Zoom Video Communications (NASDAQ:ZM) shareholders are in for a volatile trading week. The video communication specialist will report its third-quarter earnings results on Nov. 22, and stock returns have been weak heading into that announcement.
The stock price slump can be pinned on waning enthusiasm about short-term growth as more people transition back to working at the office. But Zoom might surprise Wall Street with its growth, engagement, and profitability metrics.
Let's take a look at three main trends to watch in Monday's report.
1. Will it be another $1 billion quarter for Zoom?
According to management's late August forecast, Zoom should achieve more than $1 billion of quarterly sales for only its second time as a company. Its first time was the second quarter, when sales jumped 54% year over year to $1.02 billion. Wall Street is expecting the same revenue level for the third quarter, which will translate into slower growth of around 29%, year over year, due to stronger growth trends in late 2020.
It's worth following how quickly customers are taking up new offerings like the Zoom phone, which nearly tripled its annual recurring revenue base last quarter. Investors will want to see further gains in the enterprise market, too, given that large contracts (with over $100,000 in annual revenue) more than doubled last quarter.
2. Higher profits as margins improve
The earnings picture should be just as bright, with non-GAAP (adjusted) profit set to land between $1.07 per share and $1.08 per share compared to $0.99 per share a year ago.
Operating margin should continue rising despite Zoom's extra spending on development and sales and marketing. That profitability metric sat at 25% of sales in Q2 and shareholders are hoping to see a modest boost this week. Zoom should also announce good news on the cash flow front.
Free cash flow is at $909 million through the first half of this fiscal year compared to $625 million for the same period in 2020.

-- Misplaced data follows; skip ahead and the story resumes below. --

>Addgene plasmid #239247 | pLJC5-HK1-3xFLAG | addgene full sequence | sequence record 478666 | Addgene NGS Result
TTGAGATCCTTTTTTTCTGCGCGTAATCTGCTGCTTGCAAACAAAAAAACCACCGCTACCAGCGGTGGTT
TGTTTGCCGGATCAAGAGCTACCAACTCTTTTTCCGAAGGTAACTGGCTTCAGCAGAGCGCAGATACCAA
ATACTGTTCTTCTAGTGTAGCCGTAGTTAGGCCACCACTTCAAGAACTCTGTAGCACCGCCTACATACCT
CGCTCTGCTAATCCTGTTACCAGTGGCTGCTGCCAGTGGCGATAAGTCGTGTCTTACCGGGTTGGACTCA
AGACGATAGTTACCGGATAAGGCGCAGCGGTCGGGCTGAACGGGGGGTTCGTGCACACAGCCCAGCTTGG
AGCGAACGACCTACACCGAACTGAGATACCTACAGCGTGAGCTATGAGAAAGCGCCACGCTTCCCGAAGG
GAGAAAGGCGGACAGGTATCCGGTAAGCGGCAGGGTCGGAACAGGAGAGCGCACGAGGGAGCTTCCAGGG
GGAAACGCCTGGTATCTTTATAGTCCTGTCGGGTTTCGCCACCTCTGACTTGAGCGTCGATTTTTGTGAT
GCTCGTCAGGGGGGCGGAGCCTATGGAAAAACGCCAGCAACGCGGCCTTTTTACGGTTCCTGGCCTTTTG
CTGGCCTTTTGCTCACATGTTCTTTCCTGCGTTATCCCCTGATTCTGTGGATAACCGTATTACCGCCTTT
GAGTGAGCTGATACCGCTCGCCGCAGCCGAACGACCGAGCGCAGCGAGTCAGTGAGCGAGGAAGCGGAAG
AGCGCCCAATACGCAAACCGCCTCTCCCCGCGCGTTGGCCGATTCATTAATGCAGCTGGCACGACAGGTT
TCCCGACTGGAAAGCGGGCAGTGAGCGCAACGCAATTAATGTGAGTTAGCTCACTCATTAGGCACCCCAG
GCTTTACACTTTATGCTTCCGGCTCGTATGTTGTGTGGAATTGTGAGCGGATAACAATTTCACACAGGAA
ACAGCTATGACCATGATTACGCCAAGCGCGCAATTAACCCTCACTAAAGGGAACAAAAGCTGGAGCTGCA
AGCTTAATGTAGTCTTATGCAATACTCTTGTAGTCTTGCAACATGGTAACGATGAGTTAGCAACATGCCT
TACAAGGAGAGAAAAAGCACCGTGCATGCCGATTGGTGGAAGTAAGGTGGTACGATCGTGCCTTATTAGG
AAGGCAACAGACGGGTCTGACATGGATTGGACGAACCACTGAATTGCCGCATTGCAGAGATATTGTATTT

3. How much will Zoom tweak its outlook?
The stock price might be especially sensitive to any changes that management makes to its short-term outlook. Back in August, executives warned about a few challenges ahead as people return to more normal mobility patterns.
Sales in the online segment "will be a headwind in the coming quarters as smaller customers and consumers adjust to the evolving environment," CFO Kelly Steckelberg said at the time. Zoom's lagging stock returns this year mostly reflect expectations for a sharp slowdown in that part of the business.
But Zoom might still issue an optimistic update to its fiscal year outlook, assuming consumers and businesses stayed engaged in its communication platform. Heading into Monday's report, that forecast targets sales of just over $4 billion, or roughly 51% growth for the full year.
Sure, that boost would mark much weaker growth results than the 326% surge that investors saw last year when the pandemic drove soaring demand for Zoom's platform. But the company has a good shot at building on that much bigger sales footprint in 2022 and beyond.
New products might help deepen that engagement while pushing average contract sizes higher, too. Success on those points will be the key to investor returns, and that's why shareholders should try to ignore the short-term volatility associated with pandemic-related demand swings.